Lake Placid Central School Board accepts critical state audits
LAKE PLACID — The Lake Placid Central School District Board of Education accepted two audits — which, combined, said the district missed out on more than $200,000 in funds over the last five years — from New York state Comptroller Thomas DiNapoli last week.
DiNapoli’s office released the audit reports on Oct. 20. The first report concluded that district officials failed to “develop and manage a comprehensive investment program” and said that, had they done so, the district might have earned about $267,000 more during the two-year audit period. The second report said that district officials failed to apply for all available state aid for bus acquisitions and could have received $18,842 to purchase school buses during the five-year audit period.
According to the first audit report, a comprehensive investment program should “ensure the safety of investments and deposits while maximizing earnings on any money that is not required for operations.”
District officials and Assistant Superintendent for Business, Finance and Support Services Dana Wood failed to meet the state’s definition of a comprehensive investment program because they did not maximize earnings on the district’s non-essential money.
“Had officials considered other legally authorized investment options, officials might have earned about $267,000 more than the $189,305 the District actually earned from July 2021 through April 2023,” the audit report read. “(Wood) did not ensure monthly cash flow forecasts to estimate funds available for investment were prepared or solicit interest rate quotes to maximize interest earnings.”
The report said Wood told auditors that he had “discussions” with a different financial institution last September, but did not request a proposal for investment service. The audit recommended that Wood and district officials should solicit interest rate quotes from multiple institutions and prepare forecasts of the district’s monthly cash flow to better understand how much is available for investment.
In the district’s written response to the audit, Wood said that he will start to solicit quotes on a yearly basis and authorized the transfer of more than $10 million out of the district’s insured cash suite and into NYCLASS, which is a higher-yield, short-term liquid investment fund. He also said he would start to present a monthly cash flow projection to the school board.
The second report concerned state transportation aid for the acquisition of school buses. A school district receives this aid by applying to the New York state Education Department with detailed information about a school bus within one year of the bus being purchased or leased.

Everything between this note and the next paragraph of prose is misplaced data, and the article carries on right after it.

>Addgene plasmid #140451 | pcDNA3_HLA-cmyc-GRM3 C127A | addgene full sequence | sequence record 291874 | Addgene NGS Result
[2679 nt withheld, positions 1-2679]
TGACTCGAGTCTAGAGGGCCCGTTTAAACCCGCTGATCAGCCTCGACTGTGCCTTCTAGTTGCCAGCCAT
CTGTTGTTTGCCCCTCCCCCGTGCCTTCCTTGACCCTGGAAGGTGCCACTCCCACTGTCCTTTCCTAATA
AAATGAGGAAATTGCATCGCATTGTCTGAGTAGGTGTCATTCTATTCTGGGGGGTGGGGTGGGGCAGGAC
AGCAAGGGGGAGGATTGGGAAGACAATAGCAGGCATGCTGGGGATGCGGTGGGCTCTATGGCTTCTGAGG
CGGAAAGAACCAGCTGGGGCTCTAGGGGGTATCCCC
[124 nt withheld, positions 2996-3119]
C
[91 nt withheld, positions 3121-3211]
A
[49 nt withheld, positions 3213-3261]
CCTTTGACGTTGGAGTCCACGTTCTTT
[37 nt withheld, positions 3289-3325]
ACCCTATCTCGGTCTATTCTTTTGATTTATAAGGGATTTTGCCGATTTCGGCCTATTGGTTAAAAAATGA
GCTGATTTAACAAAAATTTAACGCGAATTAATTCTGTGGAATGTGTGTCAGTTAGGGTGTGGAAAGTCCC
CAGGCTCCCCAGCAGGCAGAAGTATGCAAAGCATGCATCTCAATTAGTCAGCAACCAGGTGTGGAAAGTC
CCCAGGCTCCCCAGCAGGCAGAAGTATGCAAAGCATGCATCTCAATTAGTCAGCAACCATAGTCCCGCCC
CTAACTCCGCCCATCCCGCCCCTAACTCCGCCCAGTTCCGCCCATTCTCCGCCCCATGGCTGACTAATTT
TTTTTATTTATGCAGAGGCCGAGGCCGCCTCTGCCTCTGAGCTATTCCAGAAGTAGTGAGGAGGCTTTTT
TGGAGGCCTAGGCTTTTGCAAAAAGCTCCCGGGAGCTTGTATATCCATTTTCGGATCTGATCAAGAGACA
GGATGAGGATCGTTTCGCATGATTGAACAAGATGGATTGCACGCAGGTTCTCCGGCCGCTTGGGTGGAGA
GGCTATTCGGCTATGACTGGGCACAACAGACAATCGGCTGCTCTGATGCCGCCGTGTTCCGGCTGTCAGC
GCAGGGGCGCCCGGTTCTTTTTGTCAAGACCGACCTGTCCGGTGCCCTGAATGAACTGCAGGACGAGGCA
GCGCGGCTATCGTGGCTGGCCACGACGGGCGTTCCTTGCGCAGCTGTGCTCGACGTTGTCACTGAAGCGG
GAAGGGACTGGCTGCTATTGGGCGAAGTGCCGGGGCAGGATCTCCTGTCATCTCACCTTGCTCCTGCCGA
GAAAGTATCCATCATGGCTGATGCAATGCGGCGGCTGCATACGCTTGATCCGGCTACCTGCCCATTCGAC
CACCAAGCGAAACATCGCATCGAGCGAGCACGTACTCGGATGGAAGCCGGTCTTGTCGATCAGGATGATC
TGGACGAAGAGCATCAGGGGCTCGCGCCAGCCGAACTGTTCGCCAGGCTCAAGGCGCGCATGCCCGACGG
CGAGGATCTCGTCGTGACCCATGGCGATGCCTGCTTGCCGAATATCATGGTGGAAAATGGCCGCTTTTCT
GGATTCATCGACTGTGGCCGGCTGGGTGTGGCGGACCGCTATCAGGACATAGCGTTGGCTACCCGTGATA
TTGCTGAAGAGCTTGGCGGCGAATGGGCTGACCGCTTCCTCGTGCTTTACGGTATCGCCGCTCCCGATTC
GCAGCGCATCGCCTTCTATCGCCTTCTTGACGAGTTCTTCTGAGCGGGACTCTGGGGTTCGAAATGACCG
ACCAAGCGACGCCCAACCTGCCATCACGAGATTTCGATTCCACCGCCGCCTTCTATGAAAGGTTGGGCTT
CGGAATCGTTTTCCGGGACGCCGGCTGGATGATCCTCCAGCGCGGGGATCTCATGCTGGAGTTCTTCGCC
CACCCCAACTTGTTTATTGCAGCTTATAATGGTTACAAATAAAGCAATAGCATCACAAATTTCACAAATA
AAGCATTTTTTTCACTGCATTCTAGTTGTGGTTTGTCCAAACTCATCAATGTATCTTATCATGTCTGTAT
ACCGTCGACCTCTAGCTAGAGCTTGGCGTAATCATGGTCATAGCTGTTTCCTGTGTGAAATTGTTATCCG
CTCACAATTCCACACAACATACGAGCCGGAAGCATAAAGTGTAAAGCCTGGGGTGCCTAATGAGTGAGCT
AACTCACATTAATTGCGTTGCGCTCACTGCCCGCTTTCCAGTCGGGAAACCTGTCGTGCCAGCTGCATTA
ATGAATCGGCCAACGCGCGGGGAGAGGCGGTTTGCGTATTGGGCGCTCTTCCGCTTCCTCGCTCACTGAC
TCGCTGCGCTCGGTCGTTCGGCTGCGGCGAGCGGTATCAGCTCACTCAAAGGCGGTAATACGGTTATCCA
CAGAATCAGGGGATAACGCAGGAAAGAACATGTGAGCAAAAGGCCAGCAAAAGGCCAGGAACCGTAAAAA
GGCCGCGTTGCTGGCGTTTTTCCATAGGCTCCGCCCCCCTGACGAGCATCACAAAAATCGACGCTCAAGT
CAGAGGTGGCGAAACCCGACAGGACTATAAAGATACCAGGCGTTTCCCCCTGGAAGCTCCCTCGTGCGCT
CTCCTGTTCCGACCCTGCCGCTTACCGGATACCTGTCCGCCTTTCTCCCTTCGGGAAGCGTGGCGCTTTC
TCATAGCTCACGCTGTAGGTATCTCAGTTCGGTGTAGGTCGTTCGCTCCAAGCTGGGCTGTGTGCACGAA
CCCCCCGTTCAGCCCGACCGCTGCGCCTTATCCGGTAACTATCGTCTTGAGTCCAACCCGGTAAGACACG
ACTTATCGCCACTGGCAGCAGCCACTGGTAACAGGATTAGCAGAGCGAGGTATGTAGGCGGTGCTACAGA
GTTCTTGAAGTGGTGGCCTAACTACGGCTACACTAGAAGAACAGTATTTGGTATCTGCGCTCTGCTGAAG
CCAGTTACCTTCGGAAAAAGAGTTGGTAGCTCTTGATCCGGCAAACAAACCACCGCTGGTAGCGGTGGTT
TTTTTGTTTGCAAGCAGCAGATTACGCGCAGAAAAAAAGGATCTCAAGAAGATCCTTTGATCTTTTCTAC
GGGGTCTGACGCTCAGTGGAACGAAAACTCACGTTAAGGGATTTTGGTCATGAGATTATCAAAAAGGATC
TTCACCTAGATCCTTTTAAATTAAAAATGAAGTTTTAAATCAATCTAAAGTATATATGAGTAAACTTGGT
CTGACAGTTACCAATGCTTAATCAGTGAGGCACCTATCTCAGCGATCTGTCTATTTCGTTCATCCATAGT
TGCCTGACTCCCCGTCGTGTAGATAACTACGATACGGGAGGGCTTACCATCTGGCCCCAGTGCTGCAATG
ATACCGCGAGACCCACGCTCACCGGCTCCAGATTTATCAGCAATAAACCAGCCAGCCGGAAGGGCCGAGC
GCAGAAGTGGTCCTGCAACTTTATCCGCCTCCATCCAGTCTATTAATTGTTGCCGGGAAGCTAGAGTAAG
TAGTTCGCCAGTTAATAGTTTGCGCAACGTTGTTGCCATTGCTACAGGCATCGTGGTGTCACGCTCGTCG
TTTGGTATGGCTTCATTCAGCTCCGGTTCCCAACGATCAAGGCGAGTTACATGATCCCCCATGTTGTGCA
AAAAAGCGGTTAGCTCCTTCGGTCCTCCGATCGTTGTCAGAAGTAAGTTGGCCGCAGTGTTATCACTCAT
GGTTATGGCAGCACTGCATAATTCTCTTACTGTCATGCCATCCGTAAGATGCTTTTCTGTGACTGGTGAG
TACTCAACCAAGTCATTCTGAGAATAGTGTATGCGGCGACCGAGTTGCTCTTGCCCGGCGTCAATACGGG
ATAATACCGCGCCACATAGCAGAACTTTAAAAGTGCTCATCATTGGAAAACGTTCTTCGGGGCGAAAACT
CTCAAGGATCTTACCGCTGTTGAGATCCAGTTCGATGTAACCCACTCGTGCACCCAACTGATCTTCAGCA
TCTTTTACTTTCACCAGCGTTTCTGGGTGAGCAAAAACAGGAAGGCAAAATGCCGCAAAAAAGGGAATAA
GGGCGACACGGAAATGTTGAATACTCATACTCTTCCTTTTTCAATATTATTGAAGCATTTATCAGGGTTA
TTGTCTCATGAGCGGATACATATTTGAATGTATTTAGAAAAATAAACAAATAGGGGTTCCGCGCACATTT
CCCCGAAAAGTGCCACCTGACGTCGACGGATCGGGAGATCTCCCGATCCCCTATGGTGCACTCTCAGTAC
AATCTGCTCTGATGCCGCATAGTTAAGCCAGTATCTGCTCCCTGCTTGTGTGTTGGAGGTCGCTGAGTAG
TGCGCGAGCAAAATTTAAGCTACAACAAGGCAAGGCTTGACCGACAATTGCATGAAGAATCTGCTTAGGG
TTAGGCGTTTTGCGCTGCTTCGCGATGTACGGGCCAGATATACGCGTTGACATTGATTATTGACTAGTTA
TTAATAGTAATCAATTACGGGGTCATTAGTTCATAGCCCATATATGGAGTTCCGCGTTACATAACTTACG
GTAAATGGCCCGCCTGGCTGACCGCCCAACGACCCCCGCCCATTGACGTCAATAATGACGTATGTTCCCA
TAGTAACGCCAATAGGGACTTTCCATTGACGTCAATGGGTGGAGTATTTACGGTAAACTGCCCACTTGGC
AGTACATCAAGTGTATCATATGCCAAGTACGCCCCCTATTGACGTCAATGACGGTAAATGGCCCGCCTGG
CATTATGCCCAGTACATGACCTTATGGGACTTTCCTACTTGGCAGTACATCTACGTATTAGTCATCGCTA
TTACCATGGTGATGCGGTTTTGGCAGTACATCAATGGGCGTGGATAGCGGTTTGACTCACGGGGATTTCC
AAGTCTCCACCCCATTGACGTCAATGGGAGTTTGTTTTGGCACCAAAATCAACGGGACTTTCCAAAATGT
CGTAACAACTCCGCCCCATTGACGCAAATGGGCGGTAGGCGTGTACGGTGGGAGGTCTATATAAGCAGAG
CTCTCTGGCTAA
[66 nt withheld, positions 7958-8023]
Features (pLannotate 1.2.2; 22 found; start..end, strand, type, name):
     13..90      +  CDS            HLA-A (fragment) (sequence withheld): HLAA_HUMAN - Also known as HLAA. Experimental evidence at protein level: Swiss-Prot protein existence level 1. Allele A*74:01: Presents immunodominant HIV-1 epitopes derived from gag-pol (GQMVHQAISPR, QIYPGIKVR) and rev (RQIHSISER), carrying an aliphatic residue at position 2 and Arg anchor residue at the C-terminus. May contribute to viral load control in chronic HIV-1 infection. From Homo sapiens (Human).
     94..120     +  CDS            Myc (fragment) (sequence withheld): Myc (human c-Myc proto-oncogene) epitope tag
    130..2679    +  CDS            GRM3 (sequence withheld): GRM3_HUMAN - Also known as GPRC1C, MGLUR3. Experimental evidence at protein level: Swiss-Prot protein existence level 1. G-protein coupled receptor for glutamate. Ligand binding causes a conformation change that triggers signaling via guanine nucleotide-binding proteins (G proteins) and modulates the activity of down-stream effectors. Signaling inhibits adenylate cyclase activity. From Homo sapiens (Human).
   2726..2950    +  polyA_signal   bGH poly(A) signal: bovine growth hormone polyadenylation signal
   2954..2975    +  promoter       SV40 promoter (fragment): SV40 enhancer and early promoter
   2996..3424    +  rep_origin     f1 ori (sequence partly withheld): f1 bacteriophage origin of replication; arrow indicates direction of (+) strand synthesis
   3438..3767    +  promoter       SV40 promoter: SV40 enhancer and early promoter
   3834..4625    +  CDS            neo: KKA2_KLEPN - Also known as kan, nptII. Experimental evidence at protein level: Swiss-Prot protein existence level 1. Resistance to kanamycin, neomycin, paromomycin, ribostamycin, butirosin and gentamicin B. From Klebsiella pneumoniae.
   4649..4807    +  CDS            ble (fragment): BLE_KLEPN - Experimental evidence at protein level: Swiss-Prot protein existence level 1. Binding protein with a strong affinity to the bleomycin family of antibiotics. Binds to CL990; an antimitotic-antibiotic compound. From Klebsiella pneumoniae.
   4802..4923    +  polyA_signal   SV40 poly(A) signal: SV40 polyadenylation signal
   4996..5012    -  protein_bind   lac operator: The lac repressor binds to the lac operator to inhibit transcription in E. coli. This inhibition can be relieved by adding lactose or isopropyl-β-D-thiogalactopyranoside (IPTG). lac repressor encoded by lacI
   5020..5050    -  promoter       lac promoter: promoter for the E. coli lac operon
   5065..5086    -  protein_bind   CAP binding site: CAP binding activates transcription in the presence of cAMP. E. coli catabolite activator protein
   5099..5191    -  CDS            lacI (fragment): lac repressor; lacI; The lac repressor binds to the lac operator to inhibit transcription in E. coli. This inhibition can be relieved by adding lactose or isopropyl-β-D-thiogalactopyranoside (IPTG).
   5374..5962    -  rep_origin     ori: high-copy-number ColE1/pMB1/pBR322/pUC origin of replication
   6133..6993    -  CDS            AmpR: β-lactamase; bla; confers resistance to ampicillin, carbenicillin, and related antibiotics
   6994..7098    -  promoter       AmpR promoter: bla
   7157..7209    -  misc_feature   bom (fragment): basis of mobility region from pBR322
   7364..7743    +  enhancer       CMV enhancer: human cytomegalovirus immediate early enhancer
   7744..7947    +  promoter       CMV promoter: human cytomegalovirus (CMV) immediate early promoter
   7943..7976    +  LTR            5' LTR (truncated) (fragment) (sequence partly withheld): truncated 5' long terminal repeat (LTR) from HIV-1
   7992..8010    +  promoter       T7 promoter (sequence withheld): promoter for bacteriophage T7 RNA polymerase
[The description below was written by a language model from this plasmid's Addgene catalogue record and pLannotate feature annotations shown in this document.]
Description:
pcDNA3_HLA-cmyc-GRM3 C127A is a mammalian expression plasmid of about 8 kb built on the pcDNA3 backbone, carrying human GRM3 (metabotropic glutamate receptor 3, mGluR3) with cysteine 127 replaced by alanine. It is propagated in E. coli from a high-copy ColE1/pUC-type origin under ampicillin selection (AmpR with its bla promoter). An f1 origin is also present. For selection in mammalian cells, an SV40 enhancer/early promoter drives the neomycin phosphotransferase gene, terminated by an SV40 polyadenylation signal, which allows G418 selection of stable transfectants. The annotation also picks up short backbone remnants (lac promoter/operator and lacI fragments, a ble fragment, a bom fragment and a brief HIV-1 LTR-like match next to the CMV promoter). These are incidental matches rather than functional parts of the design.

According to the report, LPCSD acquired 13 buses during the five-year audit period — from July 2018 to April 2023 — and only submitted the proper paperwork for two of those buses.
The two buses were acquired for a combined $160,810, while the remaining 11 buses were acquired for a combined more than $1 million.
“By not submitting the proper applications for 11 buses, the District’s taxpayers will not benefit from the $18,842 in aid the District would have received upon approval with SED,” the report read. “In addition, if officials do not properly file the aid applications, taxpayers will also not benefit from the remaining $45,034 officials can claim.”
The audit report said that Wood “was not aware transportation aid was available and did not understand that transportation State aid forms were required to be filed with SED.” The report recommended that SED applications are prepared and submitted from now on, including some buses already acquired by the district which still may be eligible for aid. In the district’s written response to the audit, Wood said that the district has cleared its backlog of bus aid forms and submitted them all to SED. SED accepted the applications.
At the school board meeting on Nov. 14, board member John Hopkinson said that he was “uncomfortable” with accepting the audits without discussion and wanted clarification from Wood on his response to the audits.
“From my perspective — and I think the board’s perspective — we need to make sure that we do the due diligence,” he said. “I thought (Wood’s) reply was pretty generic. What I’d like to know is, the result was we left essentially $300,000 on the table, and that’s some cost. $300,000, that’s not chump change.”
District Superintendent Timothy Seymour said that the audit was “based on the feeling that the district wasn’t sufficiently aggressive in our investment.”
Wood said that the district had not lost any funds so much as they missed out on additional funds.
“When you look at it, I mean, it’s not lost revenue where we lost money,” he said. “It was the fact that we have historically have taken a very conservative approach when it comes to putting our money into the ICS, insured cash suite, (which) is actually more liquid. We can get it in minutes. And I think that’s historically where that money has been kept.”
“It’s really a hindsight thing,” Board President Daniel Cash said.